Published by the American Society of Agricultural and Biological Engineers, St. Joseph, Michigan www.asabe.org

Citation:  2007 ASAE Annual Meeting  072235.(doi:10.13031/2013.23422)
Authors:   Garey A Fox, Maria Chu-Agor, Glenn V Wilson
Keywords:   Bank Stability, Groundwater, Seepage, Streambank Erosion, Streambank Failure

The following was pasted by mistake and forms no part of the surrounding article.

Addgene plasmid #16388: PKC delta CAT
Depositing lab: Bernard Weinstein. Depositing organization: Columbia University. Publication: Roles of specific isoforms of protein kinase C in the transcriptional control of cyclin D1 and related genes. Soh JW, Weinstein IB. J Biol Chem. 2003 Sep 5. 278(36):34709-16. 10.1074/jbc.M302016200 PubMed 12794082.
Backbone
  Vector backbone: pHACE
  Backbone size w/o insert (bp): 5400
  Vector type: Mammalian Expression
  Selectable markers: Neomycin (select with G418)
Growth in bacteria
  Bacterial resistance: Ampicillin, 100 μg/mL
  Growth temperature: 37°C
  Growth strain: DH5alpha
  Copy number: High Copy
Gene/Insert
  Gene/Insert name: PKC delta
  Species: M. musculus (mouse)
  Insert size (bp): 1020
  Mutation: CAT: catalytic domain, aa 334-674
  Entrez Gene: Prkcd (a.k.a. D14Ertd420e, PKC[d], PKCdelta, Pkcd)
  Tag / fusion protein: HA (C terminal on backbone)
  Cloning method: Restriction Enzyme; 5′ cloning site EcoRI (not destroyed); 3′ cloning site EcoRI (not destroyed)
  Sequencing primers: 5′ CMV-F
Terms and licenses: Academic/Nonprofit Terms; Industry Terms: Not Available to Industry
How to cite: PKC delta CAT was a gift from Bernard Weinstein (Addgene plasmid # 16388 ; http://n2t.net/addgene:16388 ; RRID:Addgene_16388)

Seepage may be a significant mechanism of streambank erosion and failure in numerous geographical locations. Previous research has investigated erosion by lateral subsurface flow and developed a sediment transport model similar to an excess shear stress equation. As a continuation of this earlier research, slope destabilization driven by lateral, subsurface flow was studied to further verify the recently proposed sediment transport model. Laboratory experiments were performed using a two-dimensional soil lysimeter. The experiments were conducted on two sandy soils: a field soil (loamy sand) and a sieved sand with greater sand content and less cohesion. A series of seven lysimeter experiments were performed for the two different sands by varying the bank slope (90o, 60o, 45o, 36o, and 26o). Flow and sediment concentrations were measured at the outflow flume. Pencil-size tensiometers were used to measure soil pore-water pressure. Results indicate that a slight modification of the existing seepage sediment transport model adequately simulates lysimeter experiments for both noncohesive soils without modifying the seepage parameters of the excess shear stress equation, especially for bank angles greater than 45o. The research then determined whether integrated finite element and bank stability models were capable of capturing both small and large scale sapping failures. The models predicted large-scale failures for bank angles greater than 45o in which tension cracks formed on the bank surface. The models failed to predict collapses for bank angles less than 45o in which tension cracks formed on the seepage face. The failure to predict collapse was hypothesized to be due to the assumption of circular arc slip surfaces.